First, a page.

Thursday, October 17, 2013

Tanzania: Day 6 Kilimanjaro-Horombo Huts to Marangu Gate

We started off the day in below freezing conditions. Our sink and vanity had frozen bits of water so there was no "hot water for wash." Fortunately, Godfrey brought us some but we had already used our water from our hot water bottles to clean up.
We had hot porridge and toast for breakfast and then we left. I have to say, I miss my chemical toilet. Although there are toilets at Horombo, most of them were not working; consequently, we had to wait for one very smelly toilet (at least it was flushable or at least, it was supposed to be flushable).
We walked on a fairly well laid out path going down toward Mandara Gate, crossing several bridges and streams along the way. You can tell when there is water around because of the vegetation like the Kilimanjari plants - some of which are almost 30 years old.  
Kilimanjari flower
One bridge crossing

Looking in the distance at Mawenzi, it was almost surreal to realize that yesterday we were there heading to Horombo. It looked so daunting before and after!

Mawenzi Tarn (where we walked from yesterday)
We walked slowly, and with every footstep forward, there we were, walking right through the cloud forest which I had been photographing last night. At times I felt like I could reach out and grab some of the fluff but it was misty and of course I couldn't. Godfrey was very patient while I stopped every few minutes, untangled my hands out of my walking pole straps and snapped a few pictures. That went on for almost the entire way down to Mandara Huts. 

Walking through the could forest

I noticed that the vegetation was changing quite a bit, getting taller and more green the lower we got. Godfrey said that some of the flora can only be found on Kili.
Kili flora 

Brush fire started by poachers
There were several areas where the earth looked like it was scorched by fires and Godfrey said that some are controlled fires and some are set by poachers. They set the fires and when the animals start to run away from the fires, the poachers nab them. There is a tremendous trade in illegal animals mostly to Asian countries. They claim to use parts of some animals for medicinal purposes.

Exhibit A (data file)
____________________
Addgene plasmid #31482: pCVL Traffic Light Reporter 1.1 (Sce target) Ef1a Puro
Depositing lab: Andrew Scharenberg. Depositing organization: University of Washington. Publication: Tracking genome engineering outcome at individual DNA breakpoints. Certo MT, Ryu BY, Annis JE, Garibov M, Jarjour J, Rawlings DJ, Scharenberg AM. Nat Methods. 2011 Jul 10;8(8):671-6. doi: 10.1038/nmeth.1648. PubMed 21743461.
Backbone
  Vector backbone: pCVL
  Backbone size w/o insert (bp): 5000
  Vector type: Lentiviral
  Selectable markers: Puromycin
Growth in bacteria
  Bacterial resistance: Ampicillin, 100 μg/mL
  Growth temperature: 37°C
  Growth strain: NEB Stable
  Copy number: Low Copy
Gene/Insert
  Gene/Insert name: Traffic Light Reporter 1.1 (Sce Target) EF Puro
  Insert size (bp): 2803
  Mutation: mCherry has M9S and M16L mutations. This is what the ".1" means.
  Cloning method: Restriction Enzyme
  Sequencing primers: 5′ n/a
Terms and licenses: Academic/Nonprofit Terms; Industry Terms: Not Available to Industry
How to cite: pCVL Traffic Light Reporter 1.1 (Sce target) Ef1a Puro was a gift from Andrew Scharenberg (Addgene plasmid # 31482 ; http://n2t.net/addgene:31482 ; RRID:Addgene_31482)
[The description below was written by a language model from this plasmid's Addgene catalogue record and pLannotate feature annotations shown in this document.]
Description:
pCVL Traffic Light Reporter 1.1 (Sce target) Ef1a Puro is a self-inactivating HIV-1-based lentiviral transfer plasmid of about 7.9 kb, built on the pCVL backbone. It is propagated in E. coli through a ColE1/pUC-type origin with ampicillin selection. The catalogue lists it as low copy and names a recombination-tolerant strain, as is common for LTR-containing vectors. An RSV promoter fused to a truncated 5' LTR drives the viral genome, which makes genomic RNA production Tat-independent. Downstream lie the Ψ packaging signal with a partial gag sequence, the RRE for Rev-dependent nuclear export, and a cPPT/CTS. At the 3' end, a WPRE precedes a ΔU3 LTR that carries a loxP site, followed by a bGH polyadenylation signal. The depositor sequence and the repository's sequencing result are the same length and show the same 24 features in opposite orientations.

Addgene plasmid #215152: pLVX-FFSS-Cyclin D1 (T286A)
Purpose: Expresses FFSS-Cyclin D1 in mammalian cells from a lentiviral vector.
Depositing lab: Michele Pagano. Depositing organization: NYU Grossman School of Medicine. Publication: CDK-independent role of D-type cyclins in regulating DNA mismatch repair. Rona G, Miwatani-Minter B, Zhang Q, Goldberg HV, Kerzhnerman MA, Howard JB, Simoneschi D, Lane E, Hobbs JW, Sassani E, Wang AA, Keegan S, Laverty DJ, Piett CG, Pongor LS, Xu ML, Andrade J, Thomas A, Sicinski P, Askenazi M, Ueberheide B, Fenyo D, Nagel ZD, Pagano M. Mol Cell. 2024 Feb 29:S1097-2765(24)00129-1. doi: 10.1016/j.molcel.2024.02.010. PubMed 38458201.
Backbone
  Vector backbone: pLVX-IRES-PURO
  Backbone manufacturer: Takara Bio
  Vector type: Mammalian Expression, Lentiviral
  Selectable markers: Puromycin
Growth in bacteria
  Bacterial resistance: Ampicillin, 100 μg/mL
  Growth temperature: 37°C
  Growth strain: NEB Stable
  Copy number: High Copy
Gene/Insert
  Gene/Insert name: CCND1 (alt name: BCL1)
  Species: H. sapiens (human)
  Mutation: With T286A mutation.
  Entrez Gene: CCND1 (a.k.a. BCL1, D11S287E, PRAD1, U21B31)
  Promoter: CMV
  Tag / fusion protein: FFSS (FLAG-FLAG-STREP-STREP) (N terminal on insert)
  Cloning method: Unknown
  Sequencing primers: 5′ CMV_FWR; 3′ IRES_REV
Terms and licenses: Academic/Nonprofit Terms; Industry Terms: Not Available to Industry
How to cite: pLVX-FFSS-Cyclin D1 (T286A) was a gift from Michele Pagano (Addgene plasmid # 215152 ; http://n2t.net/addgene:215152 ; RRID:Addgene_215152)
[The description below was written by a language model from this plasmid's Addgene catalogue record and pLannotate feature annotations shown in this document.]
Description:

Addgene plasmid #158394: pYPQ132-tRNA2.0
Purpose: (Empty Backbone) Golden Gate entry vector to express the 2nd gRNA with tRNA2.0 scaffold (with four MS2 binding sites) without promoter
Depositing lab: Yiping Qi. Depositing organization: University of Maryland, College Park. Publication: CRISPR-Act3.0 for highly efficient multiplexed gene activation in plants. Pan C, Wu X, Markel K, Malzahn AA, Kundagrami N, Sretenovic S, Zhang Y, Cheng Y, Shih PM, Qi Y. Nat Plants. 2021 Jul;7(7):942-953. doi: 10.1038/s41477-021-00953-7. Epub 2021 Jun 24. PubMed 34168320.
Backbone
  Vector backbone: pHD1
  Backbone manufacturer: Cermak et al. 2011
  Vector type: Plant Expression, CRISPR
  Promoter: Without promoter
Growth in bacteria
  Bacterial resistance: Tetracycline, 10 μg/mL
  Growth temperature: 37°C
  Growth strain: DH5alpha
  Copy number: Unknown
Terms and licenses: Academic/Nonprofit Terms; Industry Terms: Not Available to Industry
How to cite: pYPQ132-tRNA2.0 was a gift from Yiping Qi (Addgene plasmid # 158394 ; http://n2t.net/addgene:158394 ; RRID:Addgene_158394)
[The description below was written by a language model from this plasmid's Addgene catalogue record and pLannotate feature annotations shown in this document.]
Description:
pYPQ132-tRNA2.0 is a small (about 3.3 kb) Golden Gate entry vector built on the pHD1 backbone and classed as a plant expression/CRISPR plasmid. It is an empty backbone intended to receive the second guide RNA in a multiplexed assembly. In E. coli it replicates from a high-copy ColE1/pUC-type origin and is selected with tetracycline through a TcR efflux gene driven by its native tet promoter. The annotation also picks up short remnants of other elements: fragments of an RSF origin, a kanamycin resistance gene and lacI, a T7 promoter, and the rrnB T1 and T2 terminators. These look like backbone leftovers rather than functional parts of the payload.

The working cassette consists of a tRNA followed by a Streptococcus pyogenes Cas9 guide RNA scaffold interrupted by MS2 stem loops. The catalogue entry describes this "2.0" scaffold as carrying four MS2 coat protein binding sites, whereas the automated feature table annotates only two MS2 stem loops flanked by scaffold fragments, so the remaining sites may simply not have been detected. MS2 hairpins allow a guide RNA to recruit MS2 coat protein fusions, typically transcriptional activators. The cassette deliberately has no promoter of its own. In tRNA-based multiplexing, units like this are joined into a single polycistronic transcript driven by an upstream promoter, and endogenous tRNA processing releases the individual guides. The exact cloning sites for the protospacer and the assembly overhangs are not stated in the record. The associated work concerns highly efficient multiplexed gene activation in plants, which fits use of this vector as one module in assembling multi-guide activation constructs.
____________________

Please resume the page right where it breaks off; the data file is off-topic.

Going down was getting increasingly hard on the knees so we relied on our poles even more. I can feel that tomorrow I'll have some sore quad and calf muscles. There was one section of the path that was covered in moss, making for am eerie feeling as if walking through a haunted jungle in a Harry Potter movie.

Moss throughout the forest on the Marangu Route

Eerie forest through Marangu 

No Tarzan swinging from the vine

Tree root in the Marangu path

Kili flora
Mandara Huts

We got to Mandara Huts where Cusmus and the other porters had a hot lunch waiting for us. I don't really know how they do it - pack up the previous camp after we leave and pass us on the way down with a 44 pound load on their heads and then get our hot lunch ready when we arrive. I have so much admiration for them that it's hard to express. They are the hardest workers and they get the least respect from their own people.

3 serious hikers on Marangu Route

Marangu Route
Sunita leading the walk
We didn't waste much time after lunch because Godfrey had arranged a rescue vehicle for us but we still had to walk for almost an hour to get to it. He said the rescue vehicle fee was paid for as part of our costs but I must say, if you are in serious trouble, don't expect to be helicoptered off the mountain. It won't happen. The rescue was only for the last hour of the entire trip so plan carefully and if you are unwell, just know that you are not going to have an easy time going down from wherever you are on the mountain. After seeing and knowing how much effort it took to come down over the last two days, I was very glad I decided to come down with Sunita.

Kili "rescue" van

We were picked up at the Marangu Gate by one of the vehicles from Mauly Tours which was the tour company that does the climb. We gave the porters their tips (they were hired from Marangu Gate and would not be in Moshi on Saturday) and they were very happy. Each of them got USD $5 per day for the entire 8 days even though we had only completed 6 days. We felt that it was worth it. That amount might seem low but many porters do not even earn that as their daily wage. Some porters are treated very badly by the companies who hire them - some of them working only for the experience and no wages so they depend on tips. I don't think that these porters are poorly paid but I don't think they are paid well - only because Hilda suggested a tip rate for each person of USD$5-15 per day. When we figured out how much we could have to tip, the rate worked out to be more like $23 per day for each of us. That broke down to $5 per day for each of 3 porters = $15/day, plus $2.50 per day for Godfrey, plus 1.50 per day each for the two assistant guides Honest and John and Chinga the cook = 4.50/day, plus $1 per day for the toilet porter. That was more than twice as much as we had planned for but after seeing how well the group took care of us, we felt it was the best thing to do.
Then off we went back to the Parkview Inn for a hot shower and a good scrub and of course a nice dinner and a sleep in a not so comfortable but room bed. We arranged with the hotel to get massages in our room tomorrow. So happiness is a good meal tonight.